Jet Propulsion Test Cell


To enhance the in-class lecture of aeropropulsion theories with hands-on learning experience, a student-centered effort to build a test cell capability to run turbine engines was initiated in January 2001.  The activities involve (1) assembling the engine hardware and the test stand and (2) develop visualization front-ends for the computer simulations of actual engine runs. Thanks to the efforts of two generations of highly dedicated undergraduate student volunteers, a miniturbojet engine was successfully assembled in the summer of 2003. The newly established test cell was successfully operated by AAE466 students and passed its first major landmark in the Fall semester of 2003.  The students now have the opportunity to experience the sight, the sound, and the smell of the theories they learn in class. The miniturbojet engine is the WREN 54 that delivers about 8.5lb of thrust at 160,000 RPM.  The development of the test cell was presented at the 40th AIAA/ASME/SAE/ASEE Joint Propulsion Conference and Exhibit, Ft. Lauderdale, Florida, July 11-14, 2004. AIAA paper 2004-4085 and at the 45th AIAA Aerospace Sciences Meeting and Exhibit, Reno, Nevada, January 8-11, 2007. AIAA paper 2007-703.


Equipment Guide  describes the equipment setup in the test cell.

Operator’s Guide describes the safety and the operating procedures for driving the MW54 turbjet.


Engine Run Demo (.wmv file)

             A two-minute highlight of the MW54 run

 with sight and SOUND.



MW54 Turbojet

Diameter :             89 mm (3.5 in)

Length :                165 mm (6.5in)

Max Static Thrust : 8.5 lbf

Primary Fuel :        Kerosene

Secondary Fuel :   Propane (startup)

Idle Shaft Speed :  45,000 RPM

Max Shaft Speed : 160,000 RPM

Fuel Flow Rate at

   Maximum RPM : 180 ml/min





As installed in the text cell, the photo above shows the propane line (green), the clear fuel (kerosene) supply line, the hall RPM sensor (data line in red), the power supply to the glow plugs (black wires), the data line for EGT (green wire), the compress air brass tubing, thrust measurement devices, and the ¼ inch metal shield for operation safety.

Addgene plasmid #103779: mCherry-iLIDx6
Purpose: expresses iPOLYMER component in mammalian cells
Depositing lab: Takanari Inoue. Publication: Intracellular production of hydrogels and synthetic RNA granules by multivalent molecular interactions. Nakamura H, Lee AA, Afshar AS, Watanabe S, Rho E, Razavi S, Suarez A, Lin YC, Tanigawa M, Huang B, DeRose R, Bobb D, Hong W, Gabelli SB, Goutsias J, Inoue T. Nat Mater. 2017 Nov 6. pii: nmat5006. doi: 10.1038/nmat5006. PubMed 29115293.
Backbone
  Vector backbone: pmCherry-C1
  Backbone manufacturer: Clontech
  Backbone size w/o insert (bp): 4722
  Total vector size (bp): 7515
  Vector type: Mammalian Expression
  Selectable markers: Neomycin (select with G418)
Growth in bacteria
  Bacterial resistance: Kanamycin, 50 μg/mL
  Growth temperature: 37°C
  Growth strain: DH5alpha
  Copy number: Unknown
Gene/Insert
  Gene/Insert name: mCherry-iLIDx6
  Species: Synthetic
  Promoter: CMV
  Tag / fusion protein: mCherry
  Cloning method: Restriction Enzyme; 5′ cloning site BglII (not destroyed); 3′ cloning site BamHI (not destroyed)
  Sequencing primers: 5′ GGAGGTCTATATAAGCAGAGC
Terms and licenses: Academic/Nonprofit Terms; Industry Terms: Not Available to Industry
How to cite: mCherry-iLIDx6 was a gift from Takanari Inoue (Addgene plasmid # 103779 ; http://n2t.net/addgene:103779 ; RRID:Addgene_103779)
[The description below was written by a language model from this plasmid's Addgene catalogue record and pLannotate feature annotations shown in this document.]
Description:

Data Acquisition Capabilities

LabView-based Control Panel



















Compressor/Turbine RPM

Compressor Pressure

Fuel Flow Rate

Exhaust Gas Temperature

Ambient Temperature

Ambient Pressure



       Engine Assembly Highlights

The following pictures were taken during the engine building process.  All of the engine components have been assembled by the Aeronautical Engineering student groups.

                      Sealing                      (Compressor/Turbine Assembly)


Mating of the compressor and combustor






            DSC00673   DSC00712  DSC00718



Test Platform


Apply high temperature sealer


Control Room




DCP_0009          DSC00730      DSC00786



Simulation Front-End























The second part of the effort involves developing a simulation front end that can be used for both engine efficiency evaluation and the computer simulations of engine runs by using the data acquired in an actual engine run.  We are using Glut in OPEN GL and the engine model has been developed using Pro/ENGINEER. The following still picture shows a cutaway cross-section of the MW54 engine that we have developed.  The rotating assembly of the compressor and the turbine can rotate according to the test run data. 



§  Diameter : 89 mm (3.5 in)

§  Length : 165 mm (17in)

§  Gas generator shaft speed

o               Min : 45,000 RPM

o               Max : 160,000 RPM

§  Max Turboprop shaft speed : 7500 RPM

§  Primary Fuel : Kerosene

§  Secondary Fuel : Propane for startup

§  Fuel flow rate at max RPM : 200 ml/min

§  Max static thrust :  30 lbf

§  Weight : 2.77 kg (6.1 lbf)


MW54 Turboprop



To further enrich students’ exposure to different types of turbine engines, a free turbine driven turboprop has been built recently in our test cell with purchased components and manufacturer-assembled sub-systems, such as the gear box.  This addition further enhances the quality of propulsion education at WMU.  The students have begun to run the new turboprop engine in Fall 2006. The data that can be acquired include thrust, fuel flow rate, prop RPM, main turbine RPM, gas temperatures at the main and the free turbine exits.


Turbine Engines in the WMU Aeropropulsion Test Cell




Future Expansion

More data acquisition capability will be developed.  A major planned activity is to build a movable test stand for the turbojet.



Student Group Leaders

Chin Hoong Leong and Jerry Jacob (Class of 2004)

Colin Mackie-Smith and Melissa Couper (Class of 2002)

Special thanks to AAE 466 Class of 2002 for helping with the initial cell setup.